I’ve been volunteering with the Edmonton Area Land Trust (EALT) all summer (missing only one site management day and one farmer’s market booth day) and each time I head out with them, I end up having a great day and getting a few pictures. Not to say that it isn’t hard work, because it can be (essentially, it’s as hard as you want it to be, which for me, generally means that I end up sweaty, exhausted, and thoroughly impressed with my ability to get that much done). Earlier in August, we headed back to their Golden Ranches property. I think I mentioned before that there is a bunch of property there that’s jointly managed. EALT has the majority share of 3 lots, but there are 10 lots all together (this PDF shows the lots) and they are managed by: Strathcona County, the Beaver Hills Initiative, the Alberta Fish & Game Association, the Alberta Conservation Association, the Nature Conservancy of Canada, and Ducks Unlimited.
The first time we went there, the fields were full of flowers in full bloom, which meant that the lot was buzzing with activity (butterflies, bees, and birds galore). It was a little less lively this time, as it’s later in the year and part of the lot is still hayed (something that will continue for another few years). It was much easier to get around as we didn’t have to fight through ankle deep tangles of alfalfa the whole time. Instead, we only had to fight thought plants at the sections we were working in: waist high thistle and grasses nearly 6 feet tall. For the record, walking through waist high thistle is no fun, even with thick jeans on.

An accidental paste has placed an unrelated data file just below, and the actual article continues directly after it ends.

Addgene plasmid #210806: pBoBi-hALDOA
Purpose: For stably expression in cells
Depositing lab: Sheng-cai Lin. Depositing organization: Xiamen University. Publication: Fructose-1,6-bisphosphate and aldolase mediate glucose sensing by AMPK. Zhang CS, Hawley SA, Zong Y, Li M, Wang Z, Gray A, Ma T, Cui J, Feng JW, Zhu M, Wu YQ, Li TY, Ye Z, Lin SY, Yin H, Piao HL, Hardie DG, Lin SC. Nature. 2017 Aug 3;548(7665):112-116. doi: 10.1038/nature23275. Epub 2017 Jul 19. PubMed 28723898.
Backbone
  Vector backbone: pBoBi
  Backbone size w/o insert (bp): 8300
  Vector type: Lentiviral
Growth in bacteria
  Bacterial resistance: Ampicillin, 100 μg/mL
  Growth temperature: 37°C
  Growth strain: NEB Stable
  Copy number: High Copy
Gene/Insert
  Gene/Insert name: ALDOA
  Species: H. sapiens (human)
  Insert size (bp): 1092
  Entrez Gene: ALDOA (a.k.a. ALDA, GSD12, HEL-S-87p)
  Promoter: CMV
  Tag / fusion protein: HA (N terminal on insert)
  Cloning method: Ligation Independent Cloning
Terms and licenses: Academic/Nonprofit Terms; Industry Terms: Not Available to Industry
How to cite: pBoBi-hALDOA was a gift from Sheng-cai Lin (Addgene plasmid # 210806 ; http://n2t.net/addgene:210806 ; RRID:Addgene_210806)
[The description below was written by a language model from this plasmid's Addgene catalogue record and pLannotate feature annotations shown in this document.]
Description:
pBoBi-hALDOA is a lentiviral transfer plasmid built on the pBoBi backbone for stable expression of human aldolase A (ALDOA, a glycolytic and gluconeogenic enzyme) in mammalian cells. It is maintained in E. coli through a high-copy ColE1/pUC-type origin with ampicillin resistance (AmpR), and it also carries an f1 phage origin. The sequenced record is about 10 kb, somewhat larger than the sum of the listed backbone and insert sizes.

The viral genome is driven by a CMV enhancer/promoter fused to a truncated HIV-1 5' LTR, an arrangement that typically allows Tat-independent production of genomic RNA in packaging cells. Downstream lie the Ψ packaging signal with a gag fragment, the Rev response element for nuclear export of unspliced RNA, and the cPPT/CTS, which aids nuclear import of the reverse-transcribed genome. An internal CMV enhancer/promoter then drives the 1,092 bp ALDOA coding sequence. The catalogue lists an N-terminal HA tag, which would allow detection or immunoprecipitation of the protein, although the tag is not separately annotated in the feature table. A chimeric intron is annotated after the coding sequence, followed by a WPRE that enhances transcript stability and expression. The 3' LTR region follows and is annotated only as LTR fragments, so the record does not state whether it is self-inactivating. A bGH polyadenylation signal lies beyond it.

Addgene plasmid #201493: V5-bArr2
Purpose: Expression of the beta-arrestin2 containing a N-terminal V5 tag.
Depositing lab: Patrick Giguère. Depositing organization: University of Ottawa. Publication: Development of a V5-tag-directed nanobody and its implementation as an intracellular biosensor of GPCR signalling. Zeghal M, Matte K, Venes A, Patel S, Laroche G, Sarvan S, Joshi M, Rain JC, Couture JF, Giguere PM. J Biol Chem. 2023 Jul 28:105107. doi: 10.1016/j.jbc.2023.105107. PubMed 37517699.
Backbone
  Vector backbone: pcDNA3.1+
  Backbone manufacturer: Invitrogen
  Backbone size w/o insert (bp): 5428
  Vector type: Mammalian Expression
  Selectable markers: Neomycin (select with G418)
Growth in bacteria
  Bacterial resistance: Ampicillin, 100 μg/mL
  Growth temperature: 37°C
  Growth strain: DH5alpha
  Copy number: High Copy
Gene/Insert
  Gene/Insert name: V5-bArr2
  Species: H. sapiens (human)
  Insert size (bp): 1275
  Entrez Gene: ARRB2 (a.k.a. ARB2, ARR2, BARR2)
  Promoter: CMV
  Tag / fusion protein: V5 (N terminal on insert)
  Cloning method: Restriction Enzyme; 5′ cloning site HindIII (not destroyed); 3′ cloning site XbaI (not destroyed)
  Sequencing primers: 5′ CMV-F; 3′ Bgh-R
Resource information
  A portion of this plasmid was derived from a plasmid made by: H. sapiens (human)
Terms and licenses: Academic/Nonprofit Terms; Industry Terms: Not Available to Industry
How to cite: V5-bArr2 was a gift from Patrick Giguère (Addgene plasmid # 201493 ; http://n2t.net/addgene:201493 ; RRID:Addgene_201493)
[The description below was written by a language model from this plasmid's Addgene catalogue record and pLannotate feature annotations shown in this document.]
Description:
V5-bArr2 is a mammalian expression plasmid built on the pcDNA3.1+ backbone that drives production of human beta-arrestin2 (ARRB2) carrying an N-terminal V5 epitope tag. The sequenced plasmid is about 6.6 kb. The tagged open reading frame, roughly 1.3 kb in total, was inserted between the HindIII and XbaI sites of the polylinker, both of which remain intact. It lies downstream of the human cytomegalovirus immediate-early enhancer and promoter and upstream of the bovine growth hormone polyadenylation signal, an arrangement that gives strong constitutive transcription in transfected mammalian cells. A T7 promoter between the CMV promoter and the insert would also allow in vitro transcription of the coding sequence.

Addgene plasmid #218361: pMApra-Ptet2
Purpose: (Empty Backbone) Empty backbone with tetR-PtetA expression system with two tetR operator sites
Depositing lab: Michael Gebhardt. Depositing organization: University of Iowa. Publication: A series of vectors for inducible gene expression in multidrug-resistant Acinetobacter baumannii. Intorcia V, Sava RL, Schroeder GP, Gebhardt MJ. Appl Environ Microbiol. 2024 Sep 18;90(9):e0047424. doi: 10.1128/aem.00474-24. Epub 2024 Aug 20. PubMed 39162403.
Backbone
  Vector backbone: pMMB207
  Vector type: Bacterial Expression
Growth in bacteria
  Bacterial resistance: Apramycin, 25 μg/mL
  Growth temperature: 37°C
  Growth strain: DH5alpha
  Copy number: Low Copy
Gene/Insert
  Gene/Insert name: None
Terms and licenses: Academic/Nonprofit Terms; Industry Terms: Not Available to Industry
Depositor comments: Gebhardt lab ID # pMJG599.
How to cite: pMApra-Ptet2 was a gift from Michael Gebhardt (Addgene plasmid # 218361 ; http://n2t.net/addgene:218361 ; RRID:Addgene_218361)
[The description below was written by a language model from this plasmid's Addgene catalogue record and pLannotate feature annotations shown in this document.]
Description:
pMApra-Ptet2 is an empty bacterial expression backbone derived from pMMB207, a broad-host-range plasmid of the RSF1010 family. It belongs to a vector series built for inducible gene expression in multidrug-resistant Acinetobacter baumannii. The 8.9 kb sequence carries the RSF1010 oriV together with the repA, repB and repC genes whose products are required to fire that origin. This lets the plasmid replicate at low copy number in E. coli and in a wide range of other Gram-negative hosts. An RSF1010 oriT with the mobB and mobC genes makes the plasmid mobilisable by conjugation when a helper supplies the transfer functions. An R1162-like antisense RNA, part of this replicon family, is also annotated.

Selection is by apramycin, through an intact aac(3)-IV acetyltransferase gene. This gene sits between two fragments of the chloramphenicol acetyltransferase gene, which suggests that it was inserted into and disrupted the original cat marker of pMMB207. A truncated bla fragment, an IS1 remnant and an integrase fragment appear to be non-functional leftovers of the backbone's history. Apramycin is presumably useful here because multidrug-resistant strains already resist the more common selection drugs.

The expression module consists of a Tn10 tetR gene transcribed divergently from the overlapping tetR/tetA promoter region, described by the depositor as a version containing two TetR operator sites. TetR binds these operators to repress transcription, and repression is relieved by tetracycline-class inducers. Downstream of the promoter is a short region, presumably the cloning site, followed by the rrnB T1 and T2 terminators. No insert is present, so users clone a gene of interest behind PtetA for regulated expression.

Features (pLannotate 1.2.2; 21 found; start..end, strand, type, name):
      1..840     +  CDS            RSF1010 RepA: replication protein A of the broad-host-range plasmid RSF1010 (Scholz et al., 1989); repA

This time I got to flex a few leadership muscles by helping the coordinator with the safety talk (her poor throat gave up near the end) and leading a small team to a giant patch of tansy to weed, while she managed the group dealing with the barbed wire fences. This was all because I’ve been out with them a few times, so she knew that I knew what I was doing. The one thing I neglected to do was to take pictures of the giant patch of tansy before we tackled it and after we’d fought with it for a few hours. It was huge. I’m pretty sure it was at least 300 square feet / 27 square meters (which is about half the size of my one bedroom apartment). We managed to cut the flower heads off and pull out about a third to one half of the plants. We cut the heads off to prevent seeds being distributed, and we ended up with 2 full garbage bags of just flowers. It was pretty impressive.
In the afternoon, we helped the team working on the fences. Barbed wire fences are dangerous for wildlife (and people) because they can get caught up in it: it’s hard to see and the barbs will catch. According to EALT staff, loads of animals die because of barbed wire. She mentioned that a study in the US suggested that something ridiculous like one animal (ungulates?) per every four miles of barbed wire fencing dies each year (don’t quote me on this – yesterday was a long day, so I may not be remembering what she said perfectly). Even if only half that many died each year, that’s still a hell of a lot of unnecessary deaths. The standard is that the fence should be no taller than 40 inches (so deer and such can jump over them, even when running for safety) and no shorter than 18 inches (to let fawns and other smaller critters pass under it). For some of the EALT sites, they’re trying to remove *all* of the barbed wire (the posts can stay) and at others they are focusing on removing the top and bottom strands.
Anyway, it was a good day, made better by the fact that the coordinator was nice enough to drop me off at the nearest transit center when we got back to the city.